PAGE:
Referring to products as sustainable shows we don’t understand what sustainable means.
We think of sustainable products as products that are produced, distributed, used and disposed of in a way that is environmentally-friendly, healthy, equitable and socially responsible.
While such product attributes are very much needed and welcome, they don’t guarantee sustainability.
The main point is that sustainability is about the entire system, not its individual parts. It’s either everything or nothing.
Let me explain…
Sustainability is defined as our ability to meet all needs of everybody, now and in the future. Not some needs, of some people, at some time.
What this means is that there cannot be some products that are sustainable and other products that aren’t sustainable. We can either have sustainability and then all products are sustainable, or we don’t have sustainability and then no products are sustainable.
Therefore, referring to products as sustainable is essentially meaningless.
Imagine a furniture company that prides itself in offering a beautiful line of “sustainable furniture.” They approach every step of the production process with utmost care. They even grow their own timber and harvest only as much as will regrow each season.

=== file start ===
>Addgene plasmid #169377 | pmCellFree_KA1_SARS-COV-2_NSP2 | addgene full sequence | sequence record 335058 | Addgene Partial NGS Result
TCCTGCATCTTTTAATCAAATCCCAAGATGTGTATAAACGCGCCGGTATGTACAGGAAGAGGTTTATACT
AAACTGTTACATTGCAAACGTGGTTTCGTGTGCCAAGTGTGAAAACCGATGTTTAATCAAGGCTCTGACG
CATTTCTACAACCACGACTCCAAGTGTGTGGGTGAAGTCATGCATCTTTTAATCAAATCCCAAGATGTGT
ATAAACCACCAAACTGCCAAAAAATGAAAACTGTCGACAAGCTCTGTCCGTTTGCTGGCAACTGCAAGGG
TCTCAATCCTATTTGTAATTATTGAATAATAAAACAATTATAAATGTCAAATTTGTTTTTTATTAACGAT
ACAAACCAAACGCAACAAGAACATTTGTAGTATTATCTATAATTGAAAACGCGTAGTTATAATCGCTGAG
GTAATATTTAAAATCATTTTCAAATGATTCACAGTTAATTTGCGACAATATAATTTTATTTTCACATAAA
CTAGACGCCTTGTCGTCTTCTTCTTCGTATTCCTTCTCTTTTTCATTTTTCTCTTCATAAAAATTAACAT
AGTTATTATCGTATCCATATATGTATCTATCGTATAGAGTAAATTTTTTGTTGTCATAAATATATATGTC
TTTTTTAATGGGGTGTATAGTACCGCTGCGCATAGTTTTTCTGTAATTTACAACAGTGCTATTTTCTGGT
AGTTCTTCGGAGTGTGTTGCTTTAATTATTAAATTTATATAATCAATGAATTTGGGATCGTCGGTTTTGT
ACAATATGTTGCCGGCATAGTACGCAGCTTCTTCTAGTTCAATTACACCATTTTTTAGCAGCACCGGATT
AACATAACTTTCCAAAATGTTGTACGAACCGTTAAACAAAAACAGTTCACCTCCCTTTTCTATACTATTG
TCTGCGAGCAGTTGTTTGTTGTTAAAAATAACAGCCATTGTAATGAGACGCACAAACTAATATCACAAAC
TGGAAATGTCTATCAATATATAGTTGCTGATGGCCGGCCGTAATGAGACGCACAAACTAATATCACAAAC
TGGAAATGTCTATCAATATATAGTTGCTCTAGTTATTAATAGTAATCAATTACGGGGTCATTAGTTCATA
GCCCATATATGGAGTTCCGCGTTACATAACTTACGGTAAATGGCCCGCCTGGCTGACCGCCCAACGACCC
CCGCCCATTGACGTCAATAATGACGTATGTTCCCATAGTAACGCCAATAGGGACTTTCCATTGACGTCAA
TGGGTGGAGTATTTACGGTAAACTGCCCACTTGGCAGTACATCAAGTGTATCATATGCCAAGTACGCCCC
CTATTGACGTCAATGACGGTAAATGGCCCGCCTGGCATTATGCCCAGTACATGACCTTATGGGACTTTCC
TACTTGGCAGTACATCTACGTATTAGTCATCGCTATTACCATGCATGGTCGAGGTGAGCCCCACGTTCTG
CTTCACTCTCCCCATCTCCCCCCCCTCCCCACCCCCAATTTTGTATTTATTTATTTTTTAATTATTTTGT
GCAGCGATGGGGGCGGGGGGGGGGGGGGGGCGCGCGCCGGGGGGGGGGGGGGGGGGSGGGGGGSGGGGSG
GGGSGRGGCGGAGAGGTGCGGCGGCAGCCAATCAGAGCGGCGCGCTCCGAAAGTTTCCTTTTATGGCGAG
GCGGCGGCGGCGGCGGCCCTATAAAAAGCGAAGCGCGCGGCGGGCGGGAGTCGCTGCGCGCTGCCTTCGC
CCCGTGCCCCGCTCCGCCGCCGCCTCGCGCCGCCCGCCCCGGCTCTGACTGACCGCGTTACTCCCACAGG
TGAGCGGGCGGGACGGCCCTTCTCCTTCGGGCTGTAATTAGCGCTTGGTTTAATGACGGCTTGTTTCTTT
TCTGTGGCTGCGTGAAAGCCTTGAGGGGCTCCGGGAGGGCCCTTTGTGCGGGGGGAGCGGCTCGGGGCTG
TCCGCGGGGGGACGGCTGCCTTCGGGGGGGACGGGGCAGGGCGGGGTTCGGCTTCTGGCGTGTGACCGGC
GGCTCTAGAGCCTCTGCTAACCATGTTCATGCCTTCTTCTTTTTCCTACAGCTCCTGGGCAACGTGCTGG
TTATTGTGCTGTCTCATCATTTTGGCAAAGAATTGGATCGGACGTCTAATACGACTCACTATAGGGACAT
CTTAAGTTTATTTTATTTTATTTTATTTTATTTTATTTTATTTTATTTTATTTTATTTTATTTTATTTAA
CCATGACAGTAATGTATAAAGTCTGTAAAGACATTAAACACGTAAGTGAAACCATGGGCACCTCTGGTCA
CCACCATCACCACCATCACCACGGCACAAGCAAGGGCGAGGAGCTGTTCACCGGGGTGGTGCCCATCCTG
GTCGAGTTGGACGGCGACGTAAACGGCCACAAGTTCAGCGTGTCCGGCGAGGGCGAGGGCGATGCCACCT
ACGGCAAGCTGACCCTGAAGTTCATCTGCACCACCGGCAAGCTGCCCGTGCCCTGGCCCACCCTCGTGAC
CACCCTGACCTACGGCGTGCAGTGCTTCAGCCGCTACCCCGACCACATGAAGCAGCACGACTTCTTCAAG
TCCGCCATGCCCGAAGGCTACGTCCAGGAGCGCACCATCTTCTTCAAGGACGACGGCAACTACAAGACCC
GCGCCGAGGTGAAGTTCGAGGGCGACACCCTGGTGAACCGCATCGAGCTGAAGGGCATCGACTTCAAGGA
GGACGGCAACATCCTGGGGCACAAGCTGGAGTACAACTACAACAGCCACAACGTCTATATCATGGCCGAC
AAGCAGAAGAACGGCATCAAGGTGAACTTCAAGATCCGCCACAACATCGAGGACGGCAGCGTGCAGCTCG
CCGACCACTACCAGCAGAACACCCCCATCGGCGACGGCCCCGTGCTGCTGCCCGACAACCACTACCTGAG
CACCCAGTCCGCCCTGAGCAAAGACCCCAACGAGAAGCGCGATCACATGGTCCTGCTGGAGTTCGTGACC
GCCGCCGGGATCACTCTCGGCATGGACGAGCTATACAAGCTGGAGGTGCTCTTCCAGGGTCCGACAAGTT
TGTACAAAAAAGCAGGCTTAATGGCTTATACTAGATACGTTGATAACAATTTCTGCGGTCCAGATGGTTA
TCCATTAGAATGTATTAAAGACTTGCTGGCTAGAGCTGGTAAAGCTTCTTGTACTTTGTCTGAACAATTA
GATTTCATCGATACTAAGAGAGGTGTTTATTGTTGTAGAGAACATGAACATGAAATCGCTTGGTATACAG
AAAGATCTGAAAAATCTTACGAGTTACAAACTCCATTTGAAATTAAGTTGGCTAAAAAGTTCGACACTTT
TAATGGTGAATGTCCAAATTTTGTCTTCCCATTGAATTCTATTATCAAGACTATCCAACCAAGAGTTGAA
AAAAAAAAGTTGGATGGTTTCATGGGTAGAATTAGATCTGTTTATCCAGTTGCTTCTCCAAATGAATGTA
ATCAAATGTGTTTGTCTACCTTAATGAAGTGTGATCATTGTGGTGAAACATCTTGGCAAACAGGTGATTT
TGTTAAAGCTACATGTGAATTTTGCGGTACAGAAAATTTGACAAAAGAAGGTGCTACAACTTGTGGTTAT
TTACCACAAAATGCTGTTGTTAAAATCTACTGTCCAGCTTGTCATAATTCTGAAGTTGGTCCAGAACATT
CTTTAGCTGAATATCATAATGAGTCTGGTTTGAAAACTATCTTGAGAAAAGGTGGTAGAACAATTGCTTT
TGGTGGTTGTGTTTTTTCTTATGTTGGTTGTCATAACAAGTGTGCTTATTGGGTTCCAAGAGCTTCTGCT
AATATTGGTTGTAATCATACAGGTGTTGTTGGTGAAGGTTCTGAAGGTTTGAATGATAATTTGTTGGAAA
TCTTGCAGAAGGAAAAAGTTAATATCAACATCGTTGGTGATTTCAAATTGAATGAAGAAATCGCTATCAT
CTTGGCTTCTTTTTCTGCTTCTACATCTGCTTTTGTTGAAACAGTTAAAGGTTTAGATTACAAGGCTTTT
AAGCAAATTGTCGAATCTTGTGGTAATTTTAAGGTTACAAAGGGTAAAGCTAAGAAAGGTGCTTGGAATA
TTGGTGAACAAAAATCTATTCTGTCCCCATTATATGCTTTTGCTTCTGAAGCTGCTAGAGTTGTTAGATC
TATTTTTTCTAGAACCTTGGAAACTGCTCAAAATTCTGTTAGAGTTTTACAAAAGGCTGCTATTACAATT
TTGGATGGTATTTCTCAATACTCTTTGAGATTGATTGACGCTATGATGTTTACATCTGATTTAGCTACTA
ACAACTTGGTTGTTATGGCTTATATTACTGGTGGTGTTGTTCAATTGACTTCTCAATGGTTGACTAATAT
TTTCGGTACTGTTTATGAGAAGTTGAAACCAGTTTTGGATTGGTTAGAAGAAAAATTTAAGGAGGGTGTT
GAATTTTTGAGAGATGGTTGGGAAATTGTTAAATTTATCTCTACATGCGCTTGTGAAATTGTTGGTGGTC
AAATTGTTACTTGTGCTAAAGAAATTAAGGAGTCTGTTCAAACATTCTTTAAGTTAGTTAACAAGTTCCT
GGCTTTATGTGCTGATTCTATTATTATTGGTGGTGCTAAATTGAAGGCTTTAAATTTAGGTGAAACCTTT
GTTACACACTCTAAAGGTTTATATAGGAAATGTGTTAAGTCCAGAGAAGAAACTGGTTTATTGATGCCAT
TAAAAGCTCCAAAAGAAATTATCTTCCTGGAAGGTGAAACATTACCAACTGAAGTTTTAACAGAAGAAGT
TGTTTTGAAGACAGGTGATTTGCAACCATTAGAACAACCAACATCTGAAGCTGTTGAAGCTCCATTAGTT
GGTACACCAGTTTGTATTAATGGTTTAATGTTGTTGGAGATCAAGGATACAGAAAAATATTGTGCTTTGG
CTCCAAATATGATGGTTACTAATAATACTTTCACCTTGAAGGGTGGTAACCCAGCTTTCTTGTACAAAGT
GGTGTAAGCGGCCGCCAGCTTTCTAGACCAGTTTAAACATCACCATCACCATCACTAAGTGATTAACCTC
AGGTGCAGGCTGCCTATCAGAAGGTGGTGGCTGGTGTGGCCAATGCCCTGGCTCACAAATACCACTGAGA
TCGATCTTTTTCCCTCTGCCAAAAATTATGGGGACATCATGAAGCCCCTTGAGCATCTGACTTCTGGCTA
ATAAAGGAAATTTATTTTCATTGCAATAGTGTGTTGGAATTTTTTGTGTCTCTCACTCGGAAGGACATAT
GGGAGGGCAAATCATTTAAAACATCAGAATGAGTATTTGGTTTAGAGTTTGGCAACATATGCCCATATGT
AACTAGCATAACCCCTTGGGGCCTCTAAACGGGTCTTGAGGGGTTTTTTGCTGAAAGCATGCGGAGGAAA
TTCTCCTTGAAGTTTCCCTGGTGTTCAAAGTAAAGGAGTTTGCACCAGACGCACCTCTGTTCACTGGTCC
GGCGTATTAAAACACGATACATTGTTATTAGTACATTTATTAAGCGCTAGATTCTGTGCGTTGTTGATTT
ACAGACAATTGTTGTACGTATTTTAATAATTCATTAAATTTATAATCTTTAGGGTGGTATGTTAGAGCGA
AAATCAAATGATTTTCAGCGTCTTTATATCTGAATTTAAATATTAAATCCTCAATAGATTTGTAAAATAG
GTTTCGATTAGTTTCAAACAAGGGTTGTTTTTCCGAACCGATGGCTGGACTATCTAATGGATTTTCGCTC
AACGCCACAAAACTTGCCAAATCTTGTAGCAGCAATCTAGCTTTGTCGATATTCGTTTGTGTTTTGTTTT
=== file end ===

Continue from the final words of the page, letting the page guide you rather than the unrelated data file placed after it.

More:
That surely must be sustainable, right? Not necessarily.
For example, using all that land for timber production means it cannot be used for growing food. Can the need for food be met otherwise? Obviously, this is not of a concern to the furniture company, but it does show how one part of the system influences other parts.
But, even if the furniture company bought a previously unfarmable land and spent a great deal to re-cultivate it in order to grow a forest on, we still couldn’t call their product sustainable.
Not until we can meet all of the needs of all the people around the world and leave the same or better for future generations.